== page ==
Monday, June 14, 2010

Fort Morgan now witness to war on oil leak

Until last week, Fort Morgan, the guardian of Mobile Bay, hadn’t seen a war for nearly 150 years.

The star-shaped fortification is now bearing witness to Man vs. Oil.

Piles of oil-fighting equipment and a large staging point for clean-up workers lie within sight of where Union Adm. David Farragut uttered “Damn the Torpedoes” during his famous charge past Fort Morgan and into Mobile Bay.

Fort Morgan, built of millions of bricks, stood guard over the bay’s entrance from 1834 through World War II. Several concrete-supported batteries were added more than a century ago, but the look of the fort takes you back to the Civil War era.

The current crisis brought us back to reality.

Coast Guard and other helicopters roared by, looking for the latest wave of BP oil reaching shore.

Military Humvees were parked by the ferry to Dauphin Island. Trucks brought supplies to the staging point, one of many along the Alabama coast. President Obama stopped near the fort Monday during a visit to the region.

I felt a bit guilty touring the fort on a while so much environmental and economic turmoil swirled around us.

Residents of a condo where we stayed for a wedding said business was down at least 50 percent and people were still canceling bookings. A waitress at a restaurant marina on the way to Fort Morgan said the place normally would be much more crowded at its 8 a.m. opening.

We did notice other visitors at the fort, which we spent an hour exploring Saturday morning. Sweat rolled down our faces as climbed stairs and walked through casemates and by gun batteries.

The Union fleet won an important victory there in 1864. Mobile was one of the last major Confederate ports still open. Fort Morgan, with a garrison of about 600, and other fortifications meant to keep Farragut out. The bay was heavily mined with what were then called torpedoes.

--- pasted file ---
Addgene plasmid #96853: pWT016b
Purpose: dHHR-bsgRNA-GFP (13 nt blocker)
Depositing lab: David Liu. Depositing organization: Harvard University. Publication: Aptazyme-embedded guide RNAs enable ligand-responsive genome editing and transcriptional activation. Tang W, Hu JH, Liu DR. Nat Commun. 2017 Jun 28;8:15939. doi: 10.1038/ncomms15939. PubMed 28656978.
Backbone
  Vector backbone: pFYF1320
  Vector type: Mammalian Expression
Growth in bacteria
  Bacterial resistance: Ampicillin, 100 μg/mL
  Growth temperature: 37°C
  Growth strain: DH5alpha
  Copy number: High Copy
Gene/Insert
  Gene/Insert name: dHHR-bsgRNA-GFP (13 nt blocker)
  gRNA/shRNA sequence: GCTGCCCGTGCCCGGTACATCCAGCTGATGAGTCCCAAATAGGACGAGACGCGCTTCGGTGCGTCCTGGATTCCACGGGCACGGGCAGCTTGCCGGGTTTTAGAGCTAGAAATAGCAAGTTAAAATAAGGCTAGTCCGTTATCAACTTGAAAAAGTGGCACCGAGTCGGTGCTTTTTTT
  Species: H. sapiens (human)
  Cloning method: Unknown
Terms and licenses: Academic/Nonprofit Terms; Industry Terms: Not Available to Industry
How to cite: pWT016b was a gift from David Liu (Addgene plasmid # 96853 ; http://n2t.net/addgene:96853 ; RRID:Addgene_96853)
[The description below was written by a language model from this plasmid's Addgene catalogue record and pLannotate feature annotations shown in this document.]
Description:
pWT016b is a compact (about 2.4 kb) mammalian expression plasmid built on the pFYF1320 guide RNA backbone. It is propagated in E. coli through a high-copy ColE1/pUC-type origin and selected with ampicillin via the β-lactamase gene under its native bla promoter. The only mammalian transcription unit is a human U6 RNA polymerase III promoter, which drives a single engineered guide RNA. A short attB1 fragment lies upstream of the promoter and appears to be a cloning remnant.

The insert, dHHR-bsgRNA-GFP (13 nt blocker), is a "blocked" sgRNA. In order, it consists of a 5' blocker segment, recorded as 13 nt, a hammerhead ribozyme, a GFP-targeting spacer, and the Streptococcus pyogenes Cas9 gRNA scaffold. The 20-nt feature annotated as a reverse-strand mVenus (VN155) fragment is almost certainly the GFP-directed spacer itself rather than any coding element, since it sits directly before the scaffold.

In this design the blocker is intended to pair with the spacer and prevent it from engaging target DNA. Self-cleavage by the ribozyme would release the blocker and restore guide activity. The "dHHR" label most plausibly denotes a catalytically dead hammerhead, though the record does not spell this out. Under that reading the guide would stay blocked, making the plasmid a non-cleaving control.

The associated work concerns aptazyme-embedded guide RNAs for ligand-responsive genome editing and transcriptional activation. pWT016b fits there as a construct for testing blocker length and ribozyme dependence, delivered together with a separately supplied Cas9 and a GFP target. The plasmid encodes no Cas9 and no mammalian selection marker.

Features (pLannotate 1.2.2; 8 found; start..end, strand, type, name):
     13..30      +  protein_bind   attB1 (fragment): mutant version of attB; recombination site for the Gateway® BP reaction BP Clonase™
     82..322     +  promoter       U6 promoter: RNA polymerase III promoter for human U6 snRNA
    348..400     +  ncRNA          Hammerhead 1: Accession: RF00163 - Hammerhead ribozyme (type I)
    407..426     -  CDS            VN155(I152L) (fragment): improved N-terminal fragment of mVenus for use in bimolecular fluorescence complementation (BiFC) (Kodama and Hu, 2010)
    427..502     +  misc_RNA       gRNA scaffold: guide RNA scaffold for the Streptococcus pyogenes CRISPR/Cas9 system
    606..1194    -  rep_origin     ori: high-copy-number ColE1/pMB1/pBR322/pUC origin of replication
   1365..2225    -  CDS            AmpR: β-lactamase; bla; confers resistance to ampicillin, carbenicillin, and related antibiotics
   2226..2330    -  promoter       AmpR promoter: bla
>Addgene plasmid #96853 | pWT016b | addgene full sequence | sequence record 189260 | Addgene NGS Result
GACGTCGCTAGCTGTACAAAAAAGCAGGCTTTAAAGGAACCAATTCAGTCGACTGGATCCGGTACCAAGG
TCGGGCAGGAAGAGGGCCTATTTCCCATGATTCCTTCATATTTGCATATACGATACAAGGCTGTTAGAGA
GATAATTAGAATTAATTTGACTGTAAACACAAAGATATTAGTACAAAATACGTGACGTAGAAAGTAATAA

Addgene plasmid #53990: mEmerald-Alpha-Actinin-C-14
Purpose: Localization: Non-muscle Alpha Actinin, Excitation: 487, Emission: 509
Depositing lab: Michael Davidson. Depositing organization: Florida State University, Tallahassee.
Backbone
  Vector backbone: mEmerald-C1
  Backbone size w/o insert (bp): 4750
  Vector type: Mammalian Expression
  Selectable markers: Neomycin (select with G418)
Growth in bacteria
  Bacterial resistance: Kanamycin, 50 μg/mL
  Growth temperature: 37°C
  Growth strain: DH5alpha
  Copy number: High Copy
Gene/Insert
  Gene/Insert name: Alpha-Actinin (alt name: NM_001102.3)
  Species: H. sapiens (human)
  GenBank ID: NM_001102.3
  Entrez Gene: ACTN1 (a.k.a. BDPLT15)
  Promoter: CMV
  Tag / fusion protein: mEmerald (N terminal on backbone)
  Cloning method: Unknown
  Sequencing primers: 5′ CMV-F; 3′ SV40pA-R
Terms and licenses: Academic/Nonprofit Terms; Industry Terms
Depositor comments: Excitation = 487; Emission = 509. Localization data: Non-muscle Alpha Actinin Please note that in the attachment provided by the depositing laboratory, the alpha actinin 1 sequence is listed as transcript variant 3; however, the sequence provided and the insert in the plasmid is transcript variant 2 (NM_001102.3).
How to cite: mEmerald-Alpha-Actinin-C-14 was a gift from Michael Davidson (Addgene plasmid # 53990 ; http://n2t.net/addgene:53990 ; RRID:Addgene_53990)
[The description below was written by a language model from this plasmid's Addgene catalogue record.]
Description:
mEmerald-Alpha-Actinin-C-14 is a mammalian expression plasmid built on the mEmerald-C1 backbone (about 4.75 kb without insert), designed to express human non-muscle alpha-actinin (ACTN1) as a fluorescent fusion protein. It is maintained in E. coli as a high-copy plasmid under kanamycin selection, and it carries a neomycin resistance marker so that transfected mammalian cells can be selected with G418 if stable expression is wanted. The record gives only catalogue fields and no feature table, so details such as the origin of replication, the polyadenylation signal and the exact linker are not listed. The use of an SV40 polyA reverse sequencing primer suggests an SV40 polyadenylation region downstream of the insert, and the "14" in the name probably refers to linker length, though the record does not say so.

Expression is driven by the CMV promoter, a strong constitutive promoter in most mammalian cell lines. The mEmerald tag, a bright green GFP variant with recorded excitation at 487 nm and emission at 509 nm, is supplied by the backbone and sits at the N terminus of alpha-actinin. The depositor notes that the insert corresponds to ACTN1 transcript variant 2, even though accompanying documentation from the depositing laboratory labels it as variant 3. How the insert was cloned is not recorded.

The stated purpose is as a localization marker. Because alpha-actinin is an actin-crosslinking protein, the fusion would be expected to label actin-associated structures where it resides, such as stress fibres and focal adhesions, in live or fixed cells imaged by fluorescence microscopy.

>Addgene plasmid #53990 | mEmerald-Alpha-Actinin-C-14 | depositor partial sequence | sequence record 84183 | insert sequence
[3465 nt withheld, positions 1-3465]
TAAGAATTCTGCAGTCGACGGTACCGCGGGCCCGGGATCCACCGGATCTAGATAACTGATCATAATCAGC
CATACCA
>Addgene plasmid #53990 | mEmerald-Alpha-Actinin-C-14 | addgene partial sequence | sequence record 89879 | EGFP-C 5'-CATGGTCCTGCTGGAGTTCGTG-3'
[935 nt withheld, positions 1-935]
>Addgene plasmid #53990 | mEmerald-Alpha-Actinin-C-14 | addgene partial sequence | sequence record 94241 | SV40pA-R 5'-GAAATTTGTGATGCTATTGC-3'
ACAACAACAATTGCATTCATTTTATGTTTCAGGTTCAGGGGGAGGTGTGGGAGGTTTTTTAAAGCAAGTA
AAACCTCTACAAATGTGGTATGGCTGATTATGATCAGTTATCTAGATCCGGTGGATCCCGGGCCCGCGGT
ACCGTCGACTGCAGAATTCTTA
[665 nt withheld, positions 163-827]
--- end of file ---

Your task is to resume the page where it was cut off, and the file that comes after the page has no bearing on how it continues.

On Aug. 5, 1864, the monitor USS Tecumseh struck a mine within a few hundred yards of the fort. More than 90 hands died when the monitor rolled over and sank. The other 17 Union vessels began to move back, but Farragut, on board the USS Hartford, demanded the fleet move through.

Farragut triumphed over the opposition of heavy batteries in Fort Morgan and Fort Gaines. His fleet secured the surrender of the ironclad CSS Tennessee and defeated the squadron of Confederate Adm. Franklin Buchanan.

The victory, together with the fall of Atlanta, was a significant boost for President Abraham Lincoln.

The region this week needs some news to cheer. Over the weekend, we saw swaths of oil on several stretches of beach. Our children tried vainly to pull a crab out of an oil patch.

So many heart-wrenching scenes.

I’m hoping for better days soon for the people and animals that call Gulf Shores home. Please keep them in your prayers.